For the last three Sundays we have been reading the book of Jonah. I know it is not easy stuff. Unlearning something familiar is difficult, but in certain circumstances it is the only honest and liberating thing to do. We know we must challenge our long established cultural, racial, religious, national, gender or orientation based prejudices. Many of these prejudices are deeply rooted in theological and biblical misconceptions. The Book of Jonah is intended to deal with just that; every chapter is crafted to unsettle some serious religious misunderstandings.
Chapter 1 lampooned the larger than life prophetic ego. Common pagan sailors (old salts!) instinctively sought self preservation and life, and even their superstitious religiosity was more honest than the pathological behavior of Jonah, that prophetic necrophiliac .
Chapter 2 satirized religiosity, especially the form of piety which is just a cloak for personal agendas, and which is used to obscure true divine imperatives. The real monster was not the fish, but the revolting disobedience masked behind a flood of pious phrases and scriptural quotations.
Chapter 3 ridiculed the public displays of repentance (requested or ordered.) If you think that repentance or forgiveness can be mandated or commanded by anyone, then make your livestock or pets repent and dress them in sackcloth... Would they recite the rosary? Perhaps parrots?
I know, these are all quite challenging concepts. Especially when our predominant culture (especially church culture) has been teaching us that the Bible (or even God!) speaks only with a serious face, stern tone, admonishing vocabulary and exhortative grammar, in messages of pure morality. The point of the book of Jonah is that neither the Bible nor God do! This is solid theological scholarship, and has been for quite a while.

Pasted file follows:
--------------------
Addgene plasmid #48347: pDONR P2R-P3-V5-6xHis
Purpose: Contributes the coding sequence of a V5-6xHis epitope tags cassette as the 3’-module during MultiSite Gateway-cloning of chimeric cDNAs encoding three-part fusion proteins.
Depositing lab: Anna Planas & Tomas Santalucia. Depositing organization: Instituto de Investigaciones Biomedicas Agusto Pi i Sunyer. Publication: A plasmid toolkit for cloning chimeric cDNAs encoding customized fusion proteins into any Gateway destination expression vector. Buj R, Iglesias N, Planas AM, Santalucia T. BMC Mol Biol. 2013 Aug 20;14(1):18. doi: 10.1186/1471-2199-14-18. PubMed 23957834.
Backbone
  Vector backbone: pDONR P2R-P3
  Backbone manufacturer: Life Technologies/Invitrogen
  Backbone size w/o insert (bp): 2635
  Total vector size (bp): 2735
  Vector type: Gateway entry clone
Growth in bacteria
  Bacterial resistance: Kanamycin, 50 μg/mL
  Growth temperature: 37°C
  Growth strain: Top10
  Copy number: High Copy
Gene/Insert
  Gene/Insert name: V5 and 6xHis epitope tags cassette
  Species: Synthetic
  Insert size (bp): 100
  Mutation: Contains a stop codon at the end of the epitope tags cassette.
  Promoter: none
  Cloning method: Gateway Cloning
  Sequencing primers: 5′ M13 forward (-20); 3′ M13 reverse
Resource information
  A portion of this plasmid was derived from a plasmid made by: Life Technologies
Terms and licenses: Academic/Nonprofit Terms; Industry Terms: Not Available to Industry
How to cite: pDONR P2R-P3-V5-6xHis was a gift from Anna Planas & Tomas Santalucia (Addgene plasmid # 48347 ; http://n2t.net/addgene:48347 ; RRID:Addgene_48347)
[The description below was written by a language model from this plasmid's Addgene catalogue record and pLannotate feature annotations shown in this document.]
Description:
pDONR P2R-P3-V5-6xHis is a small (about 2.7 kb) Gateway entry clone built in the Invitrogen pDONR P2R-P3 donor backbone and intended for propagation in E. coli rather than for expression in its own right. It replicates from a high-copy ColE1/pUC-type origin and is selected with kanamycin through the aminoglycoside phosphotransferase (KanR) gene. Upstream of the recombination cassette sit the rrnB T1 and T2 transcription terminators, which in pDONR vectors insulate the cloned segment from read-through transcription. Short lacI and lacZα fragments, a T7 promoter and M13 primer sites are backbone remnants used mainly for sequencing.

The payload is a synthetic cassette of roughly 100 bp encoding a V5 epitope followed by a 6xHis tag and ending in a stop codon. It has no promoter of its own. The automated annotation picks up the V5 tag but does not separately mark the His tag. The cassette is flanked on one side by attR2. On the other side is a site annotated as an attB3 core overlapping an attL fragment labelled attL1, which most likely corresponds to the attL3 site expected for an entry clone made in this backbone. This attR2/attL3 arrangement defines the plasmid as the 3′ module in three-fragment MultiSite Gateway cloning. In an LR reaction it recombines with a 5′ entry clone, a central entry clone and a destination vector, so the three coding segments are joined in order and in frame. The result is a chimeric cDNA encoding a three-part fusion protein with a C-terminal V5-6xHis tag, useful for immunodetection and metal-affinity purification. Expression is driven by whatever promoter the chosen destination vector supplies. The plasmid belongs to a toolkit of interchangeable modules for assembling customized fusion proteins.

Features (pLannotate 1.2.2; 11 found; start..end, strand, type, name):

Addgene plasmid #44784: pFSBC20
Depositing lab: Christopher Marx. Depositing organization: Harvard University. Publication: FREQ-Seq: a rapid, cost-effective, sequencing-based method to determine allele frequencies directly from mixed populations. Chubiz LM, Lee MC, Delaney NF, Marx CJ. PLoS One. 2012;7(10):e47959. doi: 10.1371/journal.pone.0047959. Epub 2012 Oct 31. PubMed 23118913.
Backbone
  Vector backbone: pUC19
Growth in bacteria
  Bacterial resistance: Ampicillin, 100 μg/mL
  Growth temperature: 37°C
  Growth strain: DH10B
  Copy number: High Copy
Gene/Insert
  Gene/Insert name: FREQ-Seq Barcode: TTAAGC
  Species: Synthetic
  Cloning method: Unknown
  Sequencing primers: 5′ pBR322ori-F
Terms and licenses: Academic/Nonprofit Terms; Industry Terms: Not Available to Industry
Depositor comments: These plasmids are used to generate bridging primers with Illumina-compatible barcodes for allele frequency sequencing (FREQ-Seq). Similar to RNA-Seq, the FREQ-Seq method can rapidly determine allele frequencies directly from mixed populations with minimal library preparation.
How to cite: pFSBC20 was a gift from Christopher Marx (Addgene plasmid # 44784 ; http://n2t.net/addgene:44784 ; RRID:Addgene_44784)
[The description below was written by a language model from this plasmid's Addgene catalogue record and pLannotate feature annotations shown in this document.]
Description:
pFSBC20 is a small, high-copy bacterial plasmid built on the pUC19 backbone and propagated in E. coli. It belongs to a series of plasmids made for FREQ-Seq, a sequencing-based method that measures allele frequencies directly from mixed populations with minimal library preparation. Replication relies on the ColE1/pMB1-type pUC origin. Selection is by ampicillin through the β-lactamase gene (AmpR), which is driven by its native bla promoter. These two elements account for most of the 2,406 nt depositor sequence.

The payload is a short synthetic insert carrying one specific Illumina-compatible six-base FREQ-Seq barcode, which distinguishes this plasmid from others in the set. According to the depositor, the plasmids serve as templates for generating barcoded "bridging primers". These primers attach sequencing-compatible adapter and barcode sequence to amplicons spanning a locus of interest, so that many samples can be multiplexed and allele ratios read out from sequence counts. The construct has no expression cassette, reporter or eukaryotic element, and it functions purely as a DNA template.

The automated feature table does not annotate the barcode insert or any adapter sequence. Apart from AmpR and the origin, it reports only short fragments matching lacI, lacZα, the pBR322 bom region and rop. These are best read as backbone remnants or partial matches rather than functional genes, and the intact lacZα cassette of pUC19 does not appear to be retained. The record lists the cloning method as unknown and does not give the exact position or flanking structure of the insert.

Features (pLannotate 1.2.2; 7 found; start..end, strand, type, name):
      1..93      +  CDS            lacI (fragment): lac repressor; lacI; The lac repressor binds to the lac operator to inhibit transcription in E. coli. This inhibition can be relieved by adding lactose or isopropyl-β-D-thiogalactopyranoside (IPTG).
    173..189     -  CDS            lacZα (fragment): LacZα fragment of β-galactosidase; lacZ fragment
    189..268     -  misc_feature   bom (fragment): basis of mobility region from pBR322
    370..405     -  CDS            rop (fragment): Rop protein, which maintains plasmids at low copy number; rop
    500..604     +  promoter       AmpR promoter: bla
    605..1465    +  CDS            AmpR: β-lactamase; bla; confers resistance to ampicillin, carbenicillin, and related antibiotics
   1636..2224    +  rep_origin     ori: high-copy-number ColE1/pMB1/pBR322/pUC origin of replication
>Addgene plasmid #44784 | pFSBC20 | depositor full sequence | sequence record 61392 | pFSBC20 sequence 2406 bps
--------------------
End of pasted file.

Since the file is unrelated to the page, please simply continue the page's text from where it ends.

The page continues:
The last chapter of the book of Jonah is probably the most challenging and controversial, and potentially also the most liberating. Its focus is our human understanding of God. Clearly it must be the most rotted part of our human religiosity, because God again recruits a helper, not an angel, not a seraph, not even a big fish, but a maggot! Believe me, I am not making it up! A worm will help God to heal Jonah's (and our!) ailing faith and teach him (and us!) what it means to speak about a Living God.
Can God change? Is God like a piece of granite - inanimate, monumental, rigid, unchanging and slowly eroding? Or is God vulnerable, changing, evolving, living ...? Unchanging and eroding or evolving and growing?
By the way, the "maggot therapy" is a tested, scientific, and official medical procedure.